The Importance of the Violence Against Women Act


Women march to stop violent crimes committed against women frequently.

Makailyn Craft, Reporter

On September 13th, 1994, former President Bill Clinton signed a federal law titled the Violence Against Women Act. Co-sponsored by current President Joe Biden, who at the time was a Democratic Delaware Senator, and Senator Orrin Hatch of Utah, this act provided 1.6 billion dollars and established the Office on Violence Against Women in the Department of Justice, and it’s purpose is to provide help and support to female victims of violent, sick crimes. The money provided funded the investigation and prosecution of violent crimes that were committed against women, crimes such as stalking, dating violence (dating violence is the continuation of manipulation, abuse of power, or threatening of violence by at least one member of an unmarried couple), domestic violence, and sexual assault. 

According to the CDC, one in four women will experience physical, violent acts of abuse from their domestica partners, and one in every three women will experience some degree of sexual violence in their lifetime. To put it bluntly, it is likely that if you are a woman, you or a woman close to you, possibly multiple women, will experience domestic or sexual violence. And, according to the National Criminal Justice Reference Service, 8% of women in the United States have been stalked. That’s about 2 out of every 25 women, so if you are a woman either you or maybe a woman from your classroom or workplace will be stalked. With crimes like these being so frequent, there are many investigations that need to be done, which requires a lot of funding. We, as a society, need the support from the Violence Against Women Act.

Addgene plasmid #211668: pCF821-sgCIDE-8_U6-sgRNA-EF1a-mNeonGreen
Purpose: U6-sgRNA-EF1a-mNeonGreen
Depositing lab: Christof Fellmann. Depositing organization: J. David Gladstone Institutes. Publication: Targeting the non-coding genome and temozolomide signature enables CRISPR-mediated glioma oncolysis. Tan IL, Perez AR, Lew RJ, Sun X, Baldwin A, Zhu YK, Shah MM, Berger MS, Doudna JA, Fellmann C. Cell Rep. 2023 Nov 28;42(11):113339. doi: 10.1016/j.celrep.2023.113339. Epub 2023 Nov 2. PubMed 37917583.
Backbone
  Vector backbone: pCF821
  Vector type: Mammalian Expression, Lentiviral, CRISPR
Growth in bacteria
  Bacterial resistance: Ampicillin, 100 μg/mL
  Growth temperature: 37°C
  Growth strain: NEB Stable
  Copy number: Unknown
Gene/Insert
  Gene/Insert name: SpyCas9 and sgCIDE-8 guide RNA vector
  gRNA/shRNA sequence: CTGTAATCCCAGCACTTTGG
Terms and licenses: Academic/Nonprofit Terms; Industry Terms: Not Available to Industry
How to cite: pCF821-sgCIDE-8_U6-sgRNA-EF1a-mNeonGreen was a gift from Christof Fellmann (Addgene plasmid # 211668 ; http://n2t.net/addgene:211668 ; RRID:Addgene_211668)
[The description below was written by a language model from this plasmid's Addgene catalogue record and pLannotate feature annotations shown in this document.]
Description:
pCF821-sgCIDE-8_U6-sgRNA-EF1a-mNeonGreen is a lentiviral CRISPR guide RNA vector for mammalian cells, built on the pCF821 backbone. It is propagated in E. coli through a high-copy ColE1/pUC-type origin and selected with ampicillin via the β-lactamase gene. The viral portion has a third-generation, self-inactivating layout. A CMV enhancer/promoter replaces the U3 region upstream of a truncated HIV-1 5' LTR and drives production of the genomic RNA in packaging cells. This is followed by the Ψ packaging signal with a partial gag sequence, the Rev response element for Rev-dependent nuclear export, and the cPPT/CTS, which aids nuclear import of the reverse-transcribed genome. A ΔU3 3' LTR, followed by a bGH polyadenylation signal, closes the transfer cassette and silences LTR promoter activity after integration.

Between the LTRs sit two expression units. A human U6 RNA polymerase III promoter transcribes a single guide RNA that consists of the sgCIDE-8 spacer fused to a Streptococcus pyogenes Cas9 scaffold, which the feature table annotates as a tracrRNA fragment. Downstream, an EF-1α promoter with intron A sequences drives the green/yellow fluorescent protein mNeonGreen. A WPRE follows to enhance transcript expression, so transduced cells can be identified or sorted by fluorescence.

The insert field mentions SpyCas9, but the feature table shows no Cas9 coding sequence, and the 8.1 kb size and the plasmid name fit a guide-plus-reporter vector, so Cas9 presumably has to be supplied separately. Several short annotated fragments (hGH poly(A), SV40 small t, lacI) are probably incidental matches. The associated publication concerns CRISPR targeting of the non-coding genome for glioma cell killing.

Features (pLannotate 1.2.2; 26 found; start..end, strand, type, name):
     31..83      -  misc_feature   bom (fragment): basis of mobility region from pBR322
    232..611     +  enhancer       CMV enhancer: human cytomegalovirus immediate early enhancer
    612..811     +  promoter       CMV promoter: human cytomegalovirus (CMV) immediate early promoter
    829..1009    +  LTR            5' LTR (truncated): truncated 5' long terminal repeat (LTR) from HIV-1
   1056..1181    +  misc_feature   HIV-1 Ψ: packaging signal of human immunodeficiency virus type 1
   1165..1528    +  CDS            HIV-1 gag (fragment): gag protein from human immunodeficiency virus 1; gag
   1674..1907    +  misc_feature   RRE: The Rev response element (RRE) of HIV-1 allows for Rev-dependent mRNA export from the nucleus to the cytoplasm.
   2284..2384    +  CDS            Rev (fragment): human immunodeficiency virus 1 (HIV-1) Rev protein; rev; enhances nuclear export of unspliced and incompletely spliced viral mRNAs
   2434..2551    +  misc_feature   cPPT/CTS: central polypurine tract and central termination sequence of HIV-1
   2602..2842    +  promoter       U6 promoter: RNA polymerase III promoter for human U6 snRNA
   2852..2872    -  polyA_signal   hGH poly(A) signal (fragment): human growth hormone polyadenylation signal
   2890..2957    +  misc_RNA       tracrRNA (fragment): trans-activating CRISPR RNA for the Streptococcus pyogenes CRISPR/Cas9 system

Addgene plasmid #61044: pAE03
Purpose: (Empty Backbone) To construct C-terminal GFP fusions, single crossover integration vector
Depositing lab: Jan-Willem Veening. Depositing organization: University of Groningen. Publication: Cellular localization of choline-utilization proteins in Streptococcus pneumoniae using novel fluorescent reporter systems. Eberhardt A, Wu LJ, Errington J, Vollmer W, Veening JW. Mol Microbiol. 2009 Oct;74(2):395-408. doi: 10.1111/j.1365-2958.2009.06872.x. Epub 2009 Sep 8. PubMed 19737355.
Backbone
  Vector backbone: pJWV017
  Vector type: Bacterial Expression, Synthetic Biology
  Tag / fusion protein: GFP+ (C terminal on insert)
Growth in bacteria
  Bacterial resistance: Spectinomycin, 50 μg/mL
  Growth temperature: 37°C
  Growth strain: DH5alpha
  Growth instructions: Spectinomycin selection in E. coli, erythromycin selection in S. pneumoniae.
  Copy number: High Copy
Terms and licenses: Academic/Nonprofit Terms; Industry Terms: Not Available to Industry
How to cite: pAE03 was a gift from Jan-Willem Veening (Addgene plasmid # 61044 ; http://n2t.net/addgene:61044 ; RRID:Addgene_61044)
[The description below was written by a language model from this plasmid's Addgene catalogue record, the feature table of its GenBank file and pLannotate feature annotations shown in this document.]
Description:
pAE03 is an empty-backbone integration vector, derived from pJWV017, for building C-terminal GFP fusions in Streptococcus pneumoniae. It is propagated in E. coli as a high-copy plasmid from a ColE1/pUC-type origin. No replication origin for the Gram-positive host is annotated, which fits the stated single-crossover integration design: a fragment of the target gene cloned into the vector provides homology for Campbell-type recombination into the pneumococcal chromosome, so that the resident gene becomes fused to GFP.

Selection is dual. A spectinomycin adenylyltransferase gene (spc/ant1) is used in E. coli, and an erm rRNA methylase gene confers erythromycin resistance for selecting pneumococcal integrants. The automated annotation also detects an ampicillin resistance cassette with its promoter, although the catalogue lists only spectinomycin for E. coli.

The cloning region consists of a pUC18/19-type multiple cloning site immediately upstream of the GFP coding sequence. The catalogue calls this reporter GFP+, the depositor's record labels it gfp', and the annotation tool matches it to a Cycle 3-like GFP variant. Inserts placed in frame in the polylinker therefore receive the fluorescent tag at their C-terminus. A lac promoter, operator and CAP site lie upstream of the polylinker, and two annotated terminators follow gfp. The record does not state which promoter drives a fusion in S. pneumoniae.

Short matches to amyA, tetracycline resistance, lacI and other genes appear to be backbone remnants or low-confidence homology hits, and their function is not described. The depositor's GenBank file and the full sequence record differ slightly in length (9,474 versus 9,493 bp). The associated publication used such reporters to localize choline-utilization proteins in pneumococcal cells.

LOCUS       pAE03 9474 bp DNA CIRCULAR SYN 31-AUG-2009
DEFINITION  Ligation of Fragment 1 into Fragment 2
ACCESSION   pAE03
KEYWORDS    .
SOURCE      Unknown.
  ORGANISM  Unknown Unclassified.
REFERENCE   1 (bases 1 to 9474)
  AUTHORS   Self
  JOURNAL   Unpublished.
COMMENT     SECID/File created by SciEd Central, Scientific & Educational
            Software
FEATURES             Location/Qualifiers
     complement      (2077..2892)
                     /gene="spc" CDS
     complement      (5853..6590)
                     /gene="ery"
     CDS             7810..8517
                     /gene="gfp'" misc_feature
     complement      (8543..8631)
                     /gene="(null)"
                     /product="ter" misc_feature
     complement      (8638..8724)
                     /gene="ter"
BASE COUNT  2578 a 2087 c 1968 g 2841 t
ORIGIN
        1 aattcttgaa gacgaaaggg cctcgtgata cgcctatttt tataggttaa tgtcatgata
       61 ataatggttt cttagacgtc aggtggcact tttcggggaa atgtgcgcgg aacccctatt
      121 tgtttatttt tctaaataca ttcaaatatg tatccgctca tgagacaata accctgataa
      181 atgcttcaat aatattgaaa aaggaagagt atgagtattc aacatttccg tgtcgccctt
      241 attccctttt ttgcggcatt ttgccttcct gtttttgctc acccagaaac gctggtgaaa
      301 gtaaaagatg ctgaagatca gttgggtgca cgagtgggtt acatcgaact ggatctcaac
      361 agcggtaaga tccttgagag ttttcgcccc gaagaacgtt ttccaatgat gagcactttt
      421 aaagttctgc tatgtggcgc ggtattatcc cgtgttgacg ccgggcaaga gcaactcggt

Between 1993 to 2010, many crime rates related to domestic and sexual violence decreased. For example, intimate partner Violence declined by 67%, and  intimate partner homicides of women decreased by 35%. This proves that the Violence Against Women Act works, because while it may not be able to entirely prevent these crimes from being committed, the funding provided helps convict aggressors because their patterns can be stopped, instead of ignored. 

During one of the many government shutdowns from 2018-2019, the act expired on December 21, 2018. Shortly after, on January 25, 2019, the act was reauthorized. Unfortunately, the bill was short-lived and ended once again on February 15, 2019. It has been unauthorized since. We need to demand the funding for this Act be reauthorized by contacting our representatives, because this act supports women in a time where they feel alone, and this funding is put towards helping women feel safe in their day-to-day lives, it is essential.